Core i7 3960X processor and MSI X79A-GD65 review -
Quad channel memory - PCIe - LGA2011 - LCS
One of the hip features of the X79 / SBE platform is quad-channel memory. Make no mistake, back in 2008 we already discovered (and reported) in whitepapers that the Nehalem architecture was quad-channel ready, they just never implemented it. But with triple-channel performance as good as it is, that was wishful thinking anyway.
Though nothing has been as rock solid as Intel's 64-bit memory controllers a lot certainly happened. Over the space of three years we went from dual-channel towards triple-channel on X58 (Gulftown), then back to dual-channel with the Sandy Bridge architecture and now with Sandy Bridge-E we see quad-channel memory support. Regardless of what you think about it, progress is obviously always a good thing.
Admittedly, the Intel memory controller, whatever platform you choose, is excellent. Sandy Bridge and its dual-channel controller hauls ass, make no mistake there. At launch quad-channel 1600 MHz low-voltage DDR3 is supported out of the box, and that means an increase from 25.6 GB/s to 51.2 GB/s of available memory bandwidth. That's fast enough to drive a mid-range graphics card ported through system memory fairly well, well if we exclude latency of course.
Quad-channel is going to be crazy stuff, crazy numbers is what you'll see. What the effect will be on real-world performance, well yes... that's trivial at best.
More PCIe lanes
The one thing that people grumble about the most with P67/Z68 is the relatively small number of available PCIe lanes (16) for graphics cards. If you are using a setup with two or more graphics cards (SLI/Crossfire), the PCIe bandwidth is limited at x8:x8.
Here again the performance difference is trivial as running today's fastest cards barely utilizes all that bandwidth, but two x16 and then room for another x8 obviously is much better.
Sandy Bridge-E has a nice 40 lanes available. You can split them up in a variety of combinations, two x16 links with one x8 link, one x16 link and three x8 links, or one x16 link, two x8 links, and two x4 links. So this will be one concern less, though I betcha some of you would like to see three x16 as an option.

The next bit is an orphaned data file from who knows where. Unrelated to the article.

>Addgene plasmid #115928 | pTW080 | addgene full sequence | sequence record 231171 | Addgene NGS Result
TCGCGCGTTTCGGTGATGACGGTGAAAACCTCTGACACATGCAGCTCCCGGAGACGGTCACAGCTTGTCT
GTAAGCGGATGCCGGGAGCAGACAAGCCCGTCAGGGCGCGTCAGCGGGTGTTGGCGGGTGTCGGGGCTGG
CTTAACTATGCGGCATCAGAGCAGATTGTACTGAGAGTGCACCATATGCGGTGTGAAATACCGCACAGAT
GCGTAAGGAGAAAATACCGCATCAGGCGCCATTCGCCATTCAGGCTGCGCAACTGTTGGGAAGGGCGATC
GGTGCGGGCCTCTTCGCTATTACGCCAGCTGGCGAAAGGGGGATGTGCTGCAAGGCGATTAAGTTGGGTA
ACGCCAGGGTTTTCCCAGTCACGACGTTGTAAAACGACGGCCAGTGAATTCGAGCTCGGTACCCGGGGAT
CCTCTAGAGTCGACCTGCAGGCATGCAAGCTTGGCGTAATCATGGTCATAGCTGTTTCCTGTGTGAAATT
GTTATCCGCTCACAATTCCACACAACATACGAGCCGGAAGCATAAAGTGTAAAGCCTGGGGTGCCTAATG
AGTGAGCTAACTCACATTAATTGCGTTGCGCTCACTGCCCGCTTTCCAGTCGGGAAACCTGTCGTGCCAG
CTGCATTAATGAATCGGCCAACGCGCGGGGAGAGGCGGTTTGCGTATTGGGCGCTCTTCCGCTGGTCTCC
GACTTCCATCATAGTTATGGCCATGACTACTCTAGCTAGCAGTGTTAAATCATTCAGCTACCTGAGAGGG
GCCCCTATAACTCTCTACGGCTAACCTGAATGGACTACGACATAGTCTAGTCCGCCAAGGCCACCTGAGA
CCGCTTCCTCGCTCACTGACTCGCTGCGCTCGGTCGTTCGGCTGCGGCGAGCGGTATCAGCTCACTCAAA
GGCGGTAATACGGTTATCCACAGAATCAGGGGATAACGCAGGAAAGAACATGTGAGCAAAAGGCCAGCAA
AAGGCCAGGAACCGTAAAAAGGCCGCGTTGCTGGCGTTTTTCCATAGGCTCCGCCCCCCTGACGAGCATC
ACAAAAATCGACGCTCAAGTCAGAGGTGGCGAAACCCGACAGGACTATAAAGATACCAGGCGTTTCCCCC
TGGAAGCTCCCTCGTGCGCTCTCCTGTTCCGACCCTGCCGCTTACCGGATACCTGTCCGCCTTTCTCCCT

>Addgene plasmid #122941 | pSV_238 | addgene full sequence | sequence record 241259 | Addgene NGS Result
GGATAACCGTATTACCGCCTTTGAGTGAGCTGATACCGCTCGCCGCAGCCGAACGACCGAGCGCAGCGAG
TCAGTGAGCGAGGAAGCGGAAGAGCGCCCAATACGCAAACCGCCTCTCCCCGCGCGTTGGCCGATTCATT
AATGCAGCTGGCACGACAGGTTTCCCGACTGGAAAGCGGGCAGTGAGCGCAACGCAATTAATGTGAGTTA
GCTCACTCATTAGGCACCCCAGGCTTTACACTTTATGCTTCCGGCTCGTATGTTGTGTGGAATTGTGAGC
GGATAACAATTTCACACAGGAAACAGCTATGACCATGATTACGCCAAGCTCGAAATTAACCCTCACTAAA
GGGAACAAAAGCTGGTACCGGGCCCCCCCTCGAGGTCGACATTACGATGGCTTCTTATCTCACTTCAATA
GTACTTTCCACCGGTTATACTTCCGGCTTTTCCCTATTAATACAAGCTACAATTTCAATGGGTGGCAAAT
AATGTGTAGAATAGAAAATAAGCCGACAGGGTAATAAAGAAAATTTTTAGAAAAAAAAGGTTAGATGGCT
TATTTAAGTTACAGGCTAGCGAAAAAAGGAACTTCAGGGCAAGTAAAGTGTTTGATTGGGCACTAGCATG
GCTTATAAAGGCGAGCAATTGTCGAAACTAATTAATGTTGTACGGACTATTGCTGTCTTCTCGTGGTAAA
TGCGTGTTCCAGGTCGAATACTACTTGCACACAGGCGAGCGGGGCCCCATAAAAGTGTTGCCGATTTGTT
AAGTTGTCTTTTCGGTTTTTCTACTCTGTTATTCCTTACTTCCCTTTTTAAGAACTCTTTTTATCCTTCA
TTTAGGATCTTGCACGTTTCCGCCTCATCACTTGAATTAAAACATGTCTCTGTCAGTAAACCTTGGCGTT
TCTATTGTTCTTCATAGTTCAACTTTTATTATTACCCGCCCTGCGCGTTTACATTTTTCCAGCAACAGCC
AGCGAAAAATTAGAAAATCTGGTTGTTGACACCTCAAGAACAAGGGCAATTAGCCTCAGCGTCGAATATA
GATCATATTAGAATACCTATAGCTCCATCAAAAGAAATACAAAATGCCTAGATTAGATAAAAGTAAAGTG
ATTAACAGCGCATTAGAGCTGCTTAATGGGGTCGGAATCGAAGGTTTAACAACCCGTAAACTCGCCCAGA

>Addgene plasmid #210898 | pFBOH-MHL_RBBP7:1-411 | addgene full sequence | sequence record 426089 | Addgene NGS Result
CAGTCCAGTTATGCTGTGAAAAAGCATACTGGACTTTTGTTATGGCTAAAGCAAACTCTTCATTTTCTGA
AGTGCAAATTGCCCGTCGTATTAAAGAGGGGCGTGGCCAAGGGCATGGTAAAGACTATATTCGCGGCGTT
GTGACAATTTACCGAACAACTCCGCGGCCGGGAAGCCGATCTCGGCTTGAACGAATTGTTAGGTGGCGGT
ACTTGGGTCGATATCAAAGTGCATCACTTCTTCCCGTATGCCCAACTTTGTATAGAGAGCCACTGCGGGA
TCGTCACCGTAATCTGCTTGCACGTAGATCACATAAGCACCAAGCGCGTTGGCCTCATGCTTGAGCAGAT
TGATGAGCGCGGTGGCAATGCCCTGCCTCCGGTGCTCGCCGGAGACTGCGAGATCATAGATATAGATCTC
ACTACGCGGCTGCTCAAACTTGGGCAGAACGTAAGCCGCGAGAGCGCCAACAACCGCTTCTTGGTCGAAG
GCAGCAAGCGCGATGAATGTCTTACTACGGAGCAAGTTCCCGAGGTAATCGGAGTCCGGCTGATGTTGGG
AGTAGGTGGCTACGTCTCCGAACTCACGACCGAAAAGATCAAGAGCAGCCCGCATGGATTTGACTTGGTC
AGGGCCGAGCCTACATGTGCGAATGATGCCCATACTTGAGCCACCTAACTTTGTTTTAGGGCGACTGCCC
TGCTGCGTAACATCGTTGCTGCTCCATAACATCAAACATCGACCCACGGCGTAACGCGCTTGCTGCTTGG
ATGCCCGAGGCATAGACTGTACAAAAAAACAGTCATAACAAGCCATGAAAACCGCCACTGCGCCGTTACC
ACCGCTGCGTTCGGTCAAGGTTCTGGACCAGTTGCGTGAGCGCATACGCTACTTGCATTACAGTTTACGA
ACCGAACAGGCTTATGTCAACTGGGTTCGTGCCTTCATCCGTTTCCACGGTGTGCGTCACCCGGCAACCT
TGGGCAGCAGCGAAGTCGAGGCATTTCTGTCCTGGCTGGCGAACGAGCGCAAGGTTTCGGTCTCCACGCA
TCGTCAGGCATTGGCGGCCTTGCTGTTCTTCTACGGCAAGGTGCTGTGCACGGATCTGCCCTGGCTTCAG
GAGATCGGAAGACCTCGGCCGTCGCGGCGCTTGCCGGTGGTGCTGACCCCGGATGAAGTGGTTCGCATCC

PCIe gen 3.0
What should be a prominent feature of the X79 chipset update is the inclusion of PCI Express Gen 3. In a nutshell, PCI Express Gen 3 provides a 2X faster transfer rate than the previous generation, this delivers capabilities for next generation extreme gaming solutions.
Right now we are still disputing the fact that PCIe Gen 3 is working properly, we hear the same thing from several manufacturers. However, with no Gen 3 video cards at hand it is impossible to test and check. If it doesn't work then it might get fixed/enabled with future BIOS updates or... Intel might have scrapped it from the feature list and is bringing it as a feature to Ivy Bridge. For now, however, this remains unconfirmed.
Regardless, we love to explain stuff; PCI Express Gen 3 has twice the available bandwidth, 32GB/s, improved efficiency and compatibility and as such it will offer better performance for current and next gen PCI Express cards. Going from PCIe Gen 2 to Gen 3 doubles the bandwidth available to the add-on cards installed, from 500MB/s per lane to 1GB/s per lane.
So a Gen 3 PCI Express x16 slot is capable of offering 16GB/s (or 128Gbit/s) of bandwidth in each direction. That results in 32GB/sec bi-directional bandwidth.
Again, the big problem is that to date there really is nothing here in the lab we can use to test these new slots. You need proper compatible hardware, like this platform, but also a graphics card or say PCIe SSD supporting the new standard.
It is a little unfortunate that once again we see a new socket with this processor series. Over the last three years we left LGA 775 then started with LGA 1366, then moved to LGA 1156, with Sandy Bridge we moved to LGA 1155 and now we have to harbor the processor in socket LGA 2011.
We know, it's unfortunate, but with a changed architecture and features like the quad-channel memory controller, the lack of an embedded graphics unit and the massive update towards 40 PCIe lanes the entire dynamic changed. So ever since 2008 that's four different CPU sockets in the consumer market.
It's not a weird move to make, but for those on LGA 1155 hoping to upgrade to Sandy Bridge-E on the same motherboard, well it's not a possibility.
So yes, this means that for a Sandy Bridge-E processor you'll need to purchase an accompanying motherboard based on the X79 chipset. Not just that though, the cooler mounting is completely different as well, you'll need to seek a new mounting bracket for your cooler, or purchase an LGA 2011 compatible cooler.
An Optional Liquid CPU Cooler
Next to AMD Intel has plans to sell special kits of the high-performance Sandy Bridge-E processors that in addition of the CPU will also include an Intel branded closed loop liquid cooler. This is the first time that the chip maker will bundle any of its processors with a water cooling solution.
In addition to selling the liquid cooler as part of a kit, Intel also plans to release this solution separately. The CPU water cooler is made and built together with Asetek, a maker well renowned for its high-quality closed loop liquid coolers, and includes a water block and pump assembly that goes on top of the CPU and a 120mm radiator with a pre-fitted fan.
Both the pump and the fan were designed to feature blue illumination, which closely resembles the color of the Intel logo. The Intel branded Liquid Cooling Solution can be found under SKU code RTS2011LC.